Learning gaps between Australian students of different backgrounds are “alarmingly wide” and grow wider as students move through school, warns a new report.
The report, by public policy think-tank, the Grattan Institute, analysed NAPLAN data and found that despite performing at the same level and starting point, some students can fall behind 2.5 years depending on what school they are at.
This was a finding that Peter Goss, director of the institute's school education program, said was “shocking”.
“The really worrying thing is that the learning gaps grow much larger after Year 3, so in fact disadvantaged students are falling further behind with each year of school,” he said in a statement yesterday.
“Bright kids in disadvantaged schools lose most, making two-and-a-half years less progress than students with similar capabilities in more advantaged schools.”
The data used a time-based measure – ‘years of progress’ – which made it easier to compare groups of students.
Goss said that this measure “captured in plain language” the rates at which students are progressing at different stages of their learning.
“Rather than saying that a group of Year 5 students scored 540 in NAPLAN, we can say they achieved two years ahead of their peers,” he said.
“The way we measure learning is vitally important. Without meaningful comparisons, we can’t see how far behind some students really are.”
The institute outlined three main recommended for policymakers: put learning gaps at the heart of school policy; give schools better support to target teaching at each child’s needs; and work harder to improve the progress of disadvantaged students so that every child in every Australian school can achieve their potential.
“If we set the bar too low, it is very hard to aim high,” Goss said, adding that standards were much higher in international tests such as the Programme for International Student Assessment (PISA).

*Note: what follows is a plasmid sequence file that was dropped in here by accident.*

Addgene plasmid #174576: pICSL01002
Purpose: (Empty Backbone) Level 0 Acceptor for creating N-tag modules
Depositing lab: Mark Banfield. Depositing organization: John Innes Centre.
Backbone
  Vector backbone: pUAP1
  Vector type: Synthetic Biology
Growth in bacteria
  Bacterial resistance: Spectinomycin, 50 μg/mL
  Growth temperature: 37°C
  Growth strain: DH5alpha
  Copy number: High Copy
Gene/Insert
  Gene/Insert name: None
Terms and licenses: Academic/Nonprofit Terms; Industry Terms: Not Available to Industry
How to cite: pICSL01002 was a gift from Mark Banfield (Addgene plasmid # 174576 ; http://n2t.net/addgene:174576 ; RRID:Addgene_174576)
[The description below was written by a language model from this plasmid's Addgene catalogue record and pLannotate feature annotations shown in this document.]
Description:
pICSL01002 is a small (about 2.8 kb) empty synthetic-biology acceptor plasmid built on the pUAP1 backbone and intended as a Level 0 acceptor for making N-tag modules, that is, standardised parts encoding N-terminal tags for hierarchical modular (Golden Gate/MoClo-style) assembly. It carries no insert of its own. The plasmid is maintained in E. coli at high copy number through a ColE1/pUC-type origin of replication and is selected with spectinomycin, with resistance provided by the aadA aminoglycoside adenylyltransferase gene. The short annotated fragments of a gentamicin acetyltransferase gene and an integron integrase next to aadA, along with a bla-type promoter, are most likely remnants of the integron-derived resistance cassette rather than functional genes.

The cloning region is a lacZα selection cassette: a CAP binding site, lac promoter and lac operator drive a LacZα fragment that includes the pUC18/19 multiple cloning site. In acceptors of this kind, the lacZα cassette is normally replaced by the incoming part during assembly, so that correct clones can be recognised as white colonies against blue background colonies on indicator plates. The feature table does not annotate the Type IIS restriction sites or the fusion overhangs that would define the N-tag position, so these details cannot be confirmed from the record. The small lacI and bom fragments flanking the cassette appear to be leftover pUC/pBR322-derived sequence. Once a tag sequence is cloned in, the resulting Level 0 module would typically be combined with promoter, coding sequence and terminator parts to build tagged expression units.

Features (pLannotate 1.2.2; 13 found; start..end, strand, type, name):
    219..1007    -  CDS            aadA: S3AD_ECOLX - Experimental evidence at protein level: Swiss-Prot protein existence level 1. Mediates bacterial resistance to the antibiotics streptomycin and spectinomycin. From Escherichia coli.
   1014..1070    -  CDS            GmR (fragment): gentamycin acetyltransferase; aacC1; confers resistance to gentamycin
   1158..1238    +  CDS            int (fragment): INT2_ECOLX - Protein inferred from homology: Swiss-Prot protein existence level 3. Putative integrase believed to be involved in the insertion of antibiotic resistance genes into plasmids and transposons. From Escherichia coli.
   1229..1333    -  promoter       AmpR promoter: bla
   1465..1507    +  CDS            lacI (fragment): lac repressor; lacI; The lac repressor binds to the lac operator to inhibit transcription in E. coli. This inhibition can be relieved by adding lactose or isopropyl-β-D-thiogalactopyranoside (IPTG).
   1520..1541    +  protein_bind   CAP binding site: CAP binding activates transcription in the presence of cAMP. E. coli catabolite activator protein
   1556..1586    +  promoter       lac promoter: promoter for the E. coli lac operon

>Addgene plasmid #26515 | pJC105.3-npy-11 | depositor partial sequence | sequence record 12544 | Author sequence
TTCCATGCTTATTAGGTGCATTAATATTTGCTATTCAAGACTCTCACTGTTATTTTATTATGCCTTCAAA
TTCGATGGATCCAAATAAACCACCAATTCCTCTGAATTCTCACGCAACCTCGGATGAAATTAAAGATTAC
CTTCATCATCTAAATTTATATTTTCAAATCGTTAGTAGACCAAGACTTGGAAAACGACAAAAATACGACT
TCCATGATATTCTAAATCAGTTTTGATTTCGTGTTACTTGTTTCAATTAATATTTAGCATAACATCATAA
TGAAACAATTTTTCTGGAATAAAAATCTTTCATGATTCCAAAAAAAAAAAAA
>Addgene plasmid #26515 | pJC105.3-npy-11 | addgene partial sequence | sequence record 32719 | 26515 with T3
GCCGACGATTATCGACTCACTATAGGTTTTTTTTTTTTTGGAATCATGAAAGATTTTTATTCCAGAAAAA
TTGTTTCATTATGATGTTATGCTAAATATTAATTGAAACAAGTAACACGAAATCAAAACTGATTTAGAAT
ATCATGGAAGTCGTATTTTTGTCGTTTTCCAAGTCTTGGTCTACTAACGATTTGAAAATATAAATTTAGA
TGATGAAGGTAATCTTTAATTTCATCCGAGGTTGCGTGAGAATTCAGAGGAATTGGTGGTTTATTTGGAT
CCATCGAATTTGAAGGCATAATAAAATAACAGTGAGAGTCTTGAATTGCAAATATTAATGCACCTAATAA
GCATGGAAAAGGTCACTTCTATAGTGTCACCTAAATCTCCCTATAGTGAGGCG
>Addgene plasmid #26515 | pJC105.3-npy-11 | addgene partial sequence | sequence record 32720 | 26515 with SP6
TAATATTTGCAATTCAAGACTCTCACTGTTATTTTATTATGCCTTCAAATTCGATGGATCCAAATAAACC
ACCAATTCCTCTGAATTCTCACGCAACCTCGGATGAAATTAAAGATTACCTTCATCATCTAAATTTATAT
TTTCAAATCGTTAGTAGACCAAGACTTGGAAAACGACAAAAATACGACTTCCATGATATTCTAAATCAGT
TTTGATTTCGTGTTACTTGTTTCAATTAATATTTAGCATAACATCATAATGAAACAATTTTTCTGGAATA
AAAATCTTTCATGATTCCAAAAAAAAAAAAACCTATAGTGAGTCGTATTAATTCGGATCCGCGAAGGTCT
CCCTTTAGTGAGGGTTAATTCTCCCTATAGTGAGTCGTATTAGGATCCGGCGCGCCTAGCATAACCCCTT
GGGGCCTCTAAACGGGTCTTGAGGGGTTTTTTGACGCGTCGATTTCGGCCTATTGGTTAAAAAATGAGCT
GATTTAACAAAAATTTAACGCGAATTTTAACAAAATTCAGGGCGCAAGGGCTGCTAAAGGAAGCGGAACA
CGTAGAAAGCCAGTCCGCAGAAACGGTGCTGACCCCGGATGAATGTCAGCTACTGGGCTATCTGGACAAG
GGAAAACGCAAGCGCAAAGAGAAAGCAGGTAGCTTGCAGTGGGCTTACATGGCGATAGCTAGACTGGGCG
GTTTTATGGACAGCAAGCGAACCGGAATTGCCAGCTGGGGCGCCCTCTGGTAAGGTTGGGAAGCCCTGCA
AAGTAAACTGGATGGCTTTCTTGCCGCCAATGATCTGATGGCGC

Australia's PISA results have steadily declined over the past decade. Last year, Australia ranked 14th behind Poland, Germany and Vietnam, with up to 20% of students unable to demonstrate basic skills.
“The bar we are setting with the [NAPLAN] national minimum standard is just too low. Importantly, it increases the risk of overlooking students who require additional support to make adequate progress,” the Grattan Institute report said.
“Australia must raise its sights.”
In a statement today, Federal Education Minister, Simon Birmingham, said the report was “a wake-up call” for policy-makers “who are fixated on how much Australia spends on education”.
“This report validates our focus on teacher quality and demonstrates that we need to ensure all teachers are skilled in ensuring every student in a class is progressing, with a years’ worth of learning equating to a years’ worth of progression, to the best of their abilities,” he said.
Birmingham added the report, as well as Australia’s slipping OECD rankings, had come about despite funding growth in education of than 100% in real terms between 1987-88 and 2011-12.
“The Grattan Institute’s report highlights the need to focus education reform conversations on how to lift standards, not a simplistic debate about how much we spend,” he said.